Transparency and tuition
There is disturbing news from the UNC Board of Governors this week. The News & Observer reports that several members of the board don’t like the current policy that sets aside a minimum of 25 percent of the revenue raised from every tuition increase for financial aid for low-income students.
It’s a policy aimed at keeping college affordable for struggling families and it is the least the university can do.
But newly elected board member Fred Eshelman said using some of the money for financial aid is like a hidden tax. Another board member suggested that the university should at least be transparent and tell families about the policy so they know what they are paying for.
The N&O report didn’t mention that one reason for the need for tuition increases is that the General Assembly passed the biggest budget cuts in the university system’s history in 2011, forcing the cancellation of thousands of classes and the layoffs of hundreds of staff members and faculty.
The board also apparently didn’t discuss the fact that lawmakers made deep cuts to need-based financial aid at the same time. That’s quite a combination—higher tuition and less help for families that can barely afford to send their children to college.
Now Eshelman and his newly elected board members seem uncomfortable with using some of the revenue raised by tuition hikes for student aid.
If the board is really concerned about transparency, they should include a note with the tuition bill that says one of the reasons that tuition is increasing is that the General Assembly slashed funding for the university system.
Eshelman surely knows all about that. He was a major donor to the right-wing groups that ran a barrage of negative ads against incumbent legislators in the 2010 election that resulted in the current legislative majority assuming control of the House and Senate.
Those would be the same legislators that elected Eshelman and fellow student-aid-questioning colleagues to the Board of Governors last year.
AP classes for kids who can afford them
The Salisbury Post reports that grants to the local school system allowed many low-income students to take Advanced Placement exams in the last school year.
That’s good news for the students able to benefit from the grants but it raises some troubling issues.
The story says that students are required to take the exams if they take the AP class. The test costs $87, which the students must pay unless there are grant funds available.
An official with the Rowan-Salisbury School system says the requirement to take the test and its cost affects the ability of some students to take the classes. Something is terribly wrong here if that is the case.
There are plenty of families who would have a hard time coming up with $87 for every advanced class their child was eligible to take in high school.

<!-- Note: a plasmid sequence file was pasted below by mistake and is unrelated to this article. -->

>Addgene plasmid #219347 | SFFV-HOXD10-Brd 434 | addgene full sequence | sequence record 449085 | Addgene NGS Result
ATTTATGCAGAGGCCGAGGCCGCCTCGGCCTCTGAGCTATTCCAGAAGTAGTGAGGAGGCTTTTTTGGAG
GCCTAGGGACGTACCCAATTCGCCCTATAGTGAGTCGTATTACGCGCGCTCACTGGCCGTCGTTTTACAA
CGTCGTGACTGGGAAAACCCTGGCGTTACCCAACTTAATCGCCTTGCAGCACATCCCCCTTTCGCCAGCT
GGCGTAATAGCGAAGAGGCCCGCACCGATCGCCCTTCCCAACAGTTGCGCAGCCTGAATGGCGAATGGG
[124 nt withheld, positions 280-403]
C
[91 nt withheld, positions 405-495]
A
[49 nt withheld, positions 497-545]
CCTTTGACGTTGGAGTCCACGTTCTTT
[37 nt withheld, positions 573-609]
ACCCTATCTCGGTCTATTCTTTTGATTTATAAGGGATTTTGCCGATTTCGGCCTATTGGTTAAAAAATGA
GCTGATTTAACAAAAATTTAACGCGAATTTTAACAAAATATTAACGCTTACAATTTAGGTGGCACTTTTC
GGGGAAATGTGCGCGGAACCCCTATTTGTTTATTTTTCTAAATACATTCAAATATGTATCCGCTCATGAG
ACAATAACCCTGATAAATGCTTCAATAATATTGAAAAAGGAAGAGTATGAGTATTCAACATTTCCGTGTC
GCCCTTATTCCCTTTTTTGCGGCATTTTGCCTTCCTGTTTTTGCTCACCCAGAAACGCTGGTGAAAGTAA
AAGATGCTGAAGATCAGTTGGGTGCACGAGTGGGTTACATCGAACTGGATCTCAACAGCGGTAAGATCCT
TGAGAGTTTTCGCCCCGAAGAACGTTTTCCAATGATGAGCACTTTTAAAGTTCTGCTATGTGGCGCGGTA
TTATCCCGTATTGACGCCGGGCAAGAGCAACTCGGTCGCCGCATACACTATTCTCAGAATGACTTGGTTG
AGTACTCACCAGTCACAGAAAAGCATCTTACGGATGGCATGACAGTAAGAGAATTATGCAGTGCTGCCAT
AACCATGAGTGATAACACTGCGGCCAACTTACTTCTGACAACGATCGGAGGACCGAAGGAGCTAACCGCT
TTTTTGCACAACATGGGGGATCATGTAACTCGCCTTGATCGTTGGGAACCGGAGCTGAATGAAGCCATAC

Grants are fine, but should we really be relying on charity to allow low-income kids the access to same education in our public schools that middle class and wealthy students get?
Brubaker hurry through revolving door
Former Rep. Harold Brubaker keeps trying to put the best face on his decision to resign from the House six months before the end of his term so he is eligible to cash in and register as a lobbyist when the General Assembly convenes in January of next year.
State law mandates a six-month cooling off period before legislators can lobby their former colleagues. Brubaker resigned to get around it, though that’s not how he puts it of course.
Local Republican officials recently selected Allen McNeill, a former deputy sheriff, to serve the rest of Brubaker’s term and to be the Republican candidate for the seat in November.
Brubaker told his local paper that part of the reason he gave up his seat early was to give McNeill more seniority in the House than the first-term legislators who take office in January.
Brubaker said McNeill will be a sophomore in Raleigh if he wins in November and added that “seniority is very important in Raleigh.”
It’s actually not that important at all. Unlike in Congress, how long a member of the General Assembly has served has little, if any impact on his or her leadership posts or committee assignments.
House Speaker Thom Tillis was elected to his post in just his fourth term in the House and several first-term legislators were named committee chairs this session.
Brubaker’s resignation wasn’t about seniority. It was an effort to avoid any wait before walking through the revolving door.
Measuring the drapes
The Charlotte Business Journal reported this week that House Speaker Thom Tillis and former Charlotte Mayor Pat McCrory “have already begun planning for what a McCrory governorship would look like in tandem with the Republican-controlled General Assembly.”
Sounds they might be getting a little ahead of themselves in Charlotte.